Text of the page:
Stella’s family contacted IABA because she was not successful in traditional speech therapy and her family could not communicate with her. English is the second language of the family, and Stella was speaking in a combination of English and her native language. This “Stella-talk” was very difficult for the family to understand. Because she was not able to communicate what she wanted or needed, she engaged in tantrums that included screaming, crying, physical aggression and self-injury.
By running comprehensive assessments, Stella’s IABA team discovered the causes for her tantrums. Her team then used the assessments to guide her treatment. They identified what she was trying to communicate and taught her words to ask for what she wanted. Once Stella was able to communicate her needs, her tantrums stopped. Her family was able to consistently communicate with Stella, making life much smoother for the entire family.
They set-up a plan based off of Max's needs and our concerns with him.
– Griselda Valadez
Charlie was referred to IABA’s Autism Clinic a few short months after receiving his autism diagnosis at two and a half years old. Prior to his intake meeting, Charlie had just started singing songs, which were his first words, but did not communicate in any other way.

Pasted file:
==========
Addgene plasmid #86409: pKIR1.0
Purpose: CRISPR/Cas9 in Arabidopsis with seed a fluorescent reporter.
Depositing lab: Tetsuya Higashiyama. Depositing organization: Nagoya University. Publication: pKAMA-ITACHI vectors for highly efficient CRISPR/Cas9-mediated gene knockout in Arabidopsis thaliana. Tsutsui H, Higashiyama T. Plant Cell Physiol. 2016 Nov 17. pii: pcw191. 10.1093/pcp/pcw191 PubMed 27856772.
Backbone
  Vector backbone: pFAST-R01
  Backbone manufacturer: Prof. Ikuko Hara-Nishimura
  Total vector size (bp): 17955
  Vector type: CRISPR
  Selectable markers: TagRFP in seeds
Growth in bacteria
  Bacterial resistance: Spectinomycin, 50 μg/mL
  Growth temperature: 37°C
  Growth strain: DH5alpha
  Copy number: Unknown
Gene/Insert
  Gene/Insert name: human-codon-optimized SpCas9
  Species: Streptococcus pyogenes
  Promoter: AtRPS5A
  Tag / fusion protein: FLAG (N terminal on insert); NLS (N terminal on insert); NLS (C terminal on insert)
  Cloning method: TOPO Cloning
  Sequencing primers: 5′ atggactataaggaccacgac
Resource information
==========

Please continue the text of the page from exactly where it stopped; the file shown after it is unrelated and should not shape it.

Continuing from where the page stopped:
Charlie started attending IABA’s Autism Clinic five days a week and almost immediately his language began to blossom. His BCBA and treatment team made sure all of Charlie’s programs focused on teaching him three main concepts: how to understand instructions, understanding his environment, and how using his words could gain him access to the social world and items he wanted.
Over a year later Charlie still comes to IABA’s clinic five days a week, but is now chatting up a storm. He is able to engage in greetings, vocally answer for all his programs, and request what he wants using four-word phrases.
Aiden came to IABA after receiving ABA therapy from another company where he was not making progress. His family sought treatment due to Aiden’s engagement in severe self-injury.
Aiden was engaging in self-injurious behaviors in the form of face scratches and had on average 100 occurrences a day. Aiden’s team quickly went to work with the goal of stopping the self-injury and seeing Aiden smile. Before starting assessments, his treatment team spent a week playing with Aiden to learn what he valued and what brought him joy.
After conducting a Functional Analysis, his treatment team determined what was causing Aiden’s self-injury behavior. This led to a behavior intervention plan, which resulted in decreasing the amount of face scratches significantly. Instead, the behavior changed to touching his lower jaw. Aiden’s team taught him to verbally request items as an alternative behavior. The variety of phrases he used increased as well.
Since then, his team has been working on a desensitization program. As Aiden grows up, the program will help him better understand his environment, cope with things that are out of his control, and learn to advocate for himself. While the decrease in self-injury was a true success, IABA’s biggest reward is seeing Aiden’s bright smile on a weekly basis.